Bonfire fun on Guy Fawkes Day

In Focus column by Andrew Tripp, Nov. 5 Boundary Creek Times.

Today is special in my U.K. homeland; it’s Guy Fawkes Day! Nov. 5 commemorates, in an explosive fashion, the 1605 day that the “Gunpowder Plot” nearly resulted in the destruction of the House of Lords.

The poor schmuck who took the fall for the failed plot was none other than Guido Fawkes (a name he assumed during time as a Spanish soldier), left to guard the explosives until his fellow conspirators were set to ignite the gunpowder. His arrest resulted in bonfires being lit all over London, in celebration of the fact that Protestant King James I had survived the attempt on his life by a group of provincial English Catholics.

For us kids (and teenagers), it was known more fondly as “bonfire night,” resplendent with a roaring blaze, carefully watched over by a couple of lucky adults, and the ceremonial tossing of a “guy” (think scarecrow) into the flames. And, of course, there were fireworks, marshmallows and, somewhat oddly, baked potatoes, foil wrapped and cooked in the fire’s embers. We had hot toddies (mmm, rum) and a traditional pudding to end the night of fiery fun, though the fireworks continued for days.

We used to buy a hefty supply of “bangers,” which were simple firecrackers with the ability to blow your mitt off if mishandled, and throw them arbitrarily into family’s yards and then run like hell. We were not the most pleasant group of pre-teens come November, but we felt we were celebrating the failings of Guy Fawkes in the truest form possible. Or that’s what we told ourselves… in this country, Halloween rules the day, yet I still find memories of those cool and smoky November nights come rushing back each year.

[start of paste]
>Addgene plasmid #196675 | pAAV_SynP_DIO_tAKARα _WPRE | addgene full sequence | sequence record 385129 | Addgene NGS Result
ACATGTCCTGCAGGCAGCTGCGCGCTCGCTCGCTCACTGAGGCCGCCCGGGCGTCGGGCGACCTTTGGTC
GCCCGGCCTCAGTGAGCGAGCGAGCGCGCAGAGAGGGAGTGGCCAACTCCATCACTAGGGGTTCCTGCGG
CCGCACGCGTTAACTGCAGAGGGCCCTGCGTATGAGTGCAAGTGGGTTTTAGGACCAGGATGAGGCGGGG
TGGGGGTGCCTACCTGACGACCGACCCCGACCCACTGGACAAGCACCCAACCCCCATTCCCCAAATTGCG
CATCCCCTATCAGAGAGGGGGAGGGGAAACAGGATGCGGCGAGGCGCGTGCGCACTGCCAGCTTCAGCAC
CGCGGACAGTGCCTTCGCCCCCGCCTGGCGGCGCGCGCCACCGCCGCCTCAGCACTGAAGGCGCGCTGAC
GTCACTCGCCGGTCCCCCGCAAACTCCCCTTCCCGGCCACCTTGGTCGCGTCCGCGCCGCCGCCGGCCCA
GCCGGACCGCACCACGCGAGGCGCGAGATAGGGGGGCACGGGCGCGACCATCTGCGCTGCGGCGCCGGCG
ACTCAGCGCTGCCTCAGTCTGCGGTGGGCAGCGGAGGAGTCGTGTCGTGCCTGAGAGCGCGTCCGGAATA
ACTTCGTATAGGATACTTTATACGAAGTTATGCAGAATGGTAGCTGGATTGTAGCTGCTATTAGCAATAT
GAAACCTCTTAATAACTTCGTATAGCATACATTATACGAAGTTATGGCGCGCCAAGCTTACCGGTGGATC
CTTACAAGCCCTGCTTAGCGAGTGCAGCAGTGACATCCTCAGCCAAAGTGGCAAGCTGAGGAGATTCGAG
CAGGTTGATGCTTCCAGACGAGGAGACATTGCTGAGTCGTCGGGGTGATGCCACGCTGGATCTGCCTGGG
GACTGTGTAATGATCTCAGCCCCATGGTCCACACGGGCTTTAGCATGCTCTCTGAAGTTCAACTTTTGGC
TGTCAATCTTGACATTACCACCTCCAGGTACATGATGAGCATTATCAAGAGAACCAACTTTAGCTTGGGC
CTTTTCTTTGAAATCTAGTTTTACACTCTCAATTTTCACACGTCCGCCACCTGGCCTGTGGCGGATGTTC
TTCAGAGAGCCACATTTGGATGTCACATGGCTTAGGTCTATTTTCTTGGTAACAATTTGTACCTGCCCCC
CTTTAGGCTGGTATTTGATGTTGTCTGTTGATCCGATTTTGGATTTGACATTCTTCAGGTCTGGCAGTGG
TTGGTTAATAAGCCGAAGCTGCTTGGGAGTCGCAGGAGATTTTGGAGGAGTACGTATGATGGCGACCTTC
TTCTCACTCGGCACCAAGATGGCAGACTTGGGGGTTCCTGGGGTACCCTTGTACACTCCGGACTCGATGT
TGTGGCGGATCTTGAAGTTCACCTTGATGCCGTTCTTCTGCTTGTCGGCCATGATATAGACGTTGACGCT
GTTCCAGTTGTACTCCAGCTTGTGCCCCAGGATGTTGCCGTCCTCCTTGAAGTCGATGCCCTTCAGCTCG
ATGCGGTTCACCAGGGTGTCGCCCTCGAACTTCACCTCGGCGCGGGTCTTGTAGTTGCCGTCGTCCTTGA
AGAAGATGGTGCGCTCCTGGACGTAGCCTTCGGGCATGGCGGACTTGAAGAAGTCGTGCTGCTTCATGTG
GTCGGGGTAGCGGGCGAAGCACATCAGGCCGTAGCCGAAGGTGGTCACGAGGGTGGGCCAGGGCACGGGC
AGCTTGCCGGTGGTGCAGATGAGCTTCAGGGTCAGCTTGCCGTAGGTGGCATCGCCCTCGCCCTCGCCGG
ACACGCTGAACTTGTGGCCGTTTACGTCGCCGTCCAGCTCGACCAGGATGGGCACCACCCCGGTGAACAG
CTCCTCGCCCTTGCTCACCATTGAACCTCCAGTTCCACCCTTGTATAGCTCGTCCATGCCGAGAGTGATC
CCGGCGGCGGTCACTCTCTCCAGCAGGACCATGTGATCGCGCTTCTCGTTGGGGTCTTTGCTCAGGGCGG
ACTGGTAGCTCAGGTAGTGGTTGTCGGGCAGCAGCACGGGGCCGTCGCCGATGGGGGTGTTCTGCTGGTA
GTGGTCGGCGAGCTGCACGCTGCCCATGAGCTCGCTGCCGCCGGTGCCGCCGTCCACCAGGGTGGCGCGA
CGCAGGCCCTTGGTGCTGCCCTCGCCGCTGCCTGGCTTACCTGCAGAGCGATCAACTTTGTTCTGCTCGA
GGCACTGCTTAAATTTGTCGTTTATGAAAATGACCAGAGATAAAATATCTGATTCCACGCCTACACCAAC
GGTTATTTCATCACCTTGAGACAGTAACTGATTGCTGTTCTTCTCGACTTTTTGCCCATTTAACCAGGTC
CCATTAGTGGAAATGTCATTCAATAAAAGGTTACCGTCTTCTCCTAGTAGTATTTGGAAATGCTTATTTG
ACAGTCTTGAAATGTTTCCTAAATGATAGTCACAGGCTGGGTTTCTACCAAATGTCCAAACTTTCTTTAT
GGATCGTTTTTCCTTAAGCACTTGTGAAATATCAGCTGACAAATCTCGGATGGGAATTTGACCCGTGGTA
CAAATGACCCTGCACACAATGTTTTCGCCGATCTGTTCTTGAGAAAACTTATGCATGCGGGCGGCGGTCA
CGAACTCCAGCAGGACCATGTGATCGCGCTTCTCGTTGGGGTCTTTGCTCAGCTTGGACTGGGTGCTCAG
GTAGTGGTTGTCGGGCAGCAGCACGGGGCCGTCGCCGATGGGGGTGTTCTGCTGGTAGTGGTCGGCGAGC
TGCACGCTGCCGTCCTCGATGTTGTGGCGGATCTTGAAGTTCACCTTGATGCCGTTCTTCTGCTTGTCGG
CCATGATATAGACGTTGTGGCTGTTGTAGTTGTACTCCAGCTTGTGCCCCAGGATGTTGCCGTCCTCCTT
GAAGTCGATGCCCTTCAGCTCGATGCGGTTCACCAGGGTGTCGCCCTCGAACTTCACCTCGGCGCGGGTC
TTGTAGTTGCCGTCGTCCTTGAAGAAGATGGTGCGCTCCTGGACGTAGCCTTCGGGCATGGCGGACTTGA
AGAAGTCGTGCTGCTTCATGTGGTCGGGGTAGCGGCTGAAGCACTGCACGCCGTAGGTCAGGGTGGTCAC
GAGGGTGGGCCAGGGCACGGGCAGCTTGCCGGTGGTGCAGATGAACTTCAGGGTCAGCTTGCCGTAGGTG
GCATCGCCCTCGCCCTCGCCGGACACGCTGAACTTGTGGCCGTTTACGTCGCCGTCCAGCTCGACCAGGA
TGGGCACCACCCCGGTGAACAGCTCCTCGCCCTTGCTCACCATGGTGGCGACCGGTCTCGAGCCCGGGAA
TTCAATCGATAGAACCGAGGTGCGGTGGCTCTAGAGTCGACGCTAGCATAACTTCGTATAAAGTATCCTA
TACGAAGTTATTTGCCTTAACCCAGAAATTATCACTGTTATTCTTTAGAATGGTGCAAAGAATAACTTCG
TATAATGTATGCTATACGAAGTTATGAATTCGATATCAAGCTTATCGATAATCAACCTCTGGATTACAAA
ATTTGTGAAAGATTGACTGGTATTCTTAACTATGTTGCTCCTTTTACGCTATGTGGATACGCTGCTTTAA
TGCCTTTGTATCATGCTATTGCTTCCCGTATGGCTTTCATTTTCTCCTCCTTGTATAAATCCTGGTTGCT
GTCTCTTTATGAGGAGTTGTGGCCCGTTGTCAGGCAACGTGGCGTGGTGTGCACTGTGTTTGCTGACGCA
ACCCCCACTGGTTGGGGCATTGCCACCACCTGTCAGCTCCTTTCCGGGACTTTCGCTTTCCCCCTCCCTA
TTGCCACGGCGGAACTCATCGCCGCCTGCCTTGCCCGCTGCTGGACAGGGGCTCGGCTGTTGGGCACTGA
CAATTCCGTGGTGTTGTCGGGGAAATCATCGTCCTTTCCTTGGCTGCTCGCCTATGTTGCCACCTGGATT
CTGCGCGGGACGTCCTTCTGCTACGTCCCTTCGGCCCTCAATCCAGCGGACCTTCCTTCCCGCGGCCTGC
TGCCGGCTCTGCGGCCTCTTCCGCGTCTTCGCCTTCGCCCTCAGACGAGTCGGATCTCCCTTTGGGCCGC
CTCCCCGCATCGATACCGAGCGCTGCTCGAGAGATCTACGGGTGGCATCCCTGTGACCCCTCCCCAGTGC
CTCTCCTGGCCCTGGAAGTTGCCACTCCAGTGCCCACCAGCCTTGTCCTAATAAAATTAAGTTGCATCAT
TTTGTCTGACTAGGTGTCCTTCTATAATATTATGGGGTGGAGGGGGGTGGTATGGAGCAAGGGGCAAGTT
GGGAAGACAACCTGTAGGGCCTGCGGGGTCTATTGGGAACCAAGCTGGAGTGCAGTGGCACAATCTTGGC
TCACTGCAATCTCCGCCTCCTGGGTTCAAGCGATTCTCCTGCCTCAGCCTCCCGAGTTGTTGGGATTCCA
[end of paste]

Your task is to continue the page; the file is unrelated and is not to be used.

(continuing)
Next Wednesday is Remembrance Day, a time for reflection and quiet thanks to those who fought for our freedom in the war to end all wars and all the terrible conflicts since. For me, it’s a day I think of my father, and his dedication to queen and country during the near quarter century he served in the Royal Navy. Truth be told, the Navy was his life, not surprisingly since he joined when he was a mere teenager, and, sadly, passed away nine years after he was demobbed.

While he never saw combat, he was certainly in harm’s way on several occasions, most notably during the Aden Emergency, when the British High Commission there (now known as Yemen) came under attack by grenade-wielding members of the National Liberation Front. When British troops were evacuated from the region in 1967, Royal Navy ships were the last to leave.

Mostly, however, my father’s Navy career allowed him to sail around the world for free, finding warm receptions wherever his ship, HMS Hermes, took him. For a young man it was a glorious life, despite the fact that he had to leave his family for lengthy periods, and it was obvious that his reluctant departure from the service left a huge hole in his life.

I entertained the idea of enlisting in the Navy for a few brief moments in my early teens, but then we moved to Canada and I discovered girls, which somehow kiboshed my noble intentions.

To all who have served their nation, in war and peacetime, I salute you!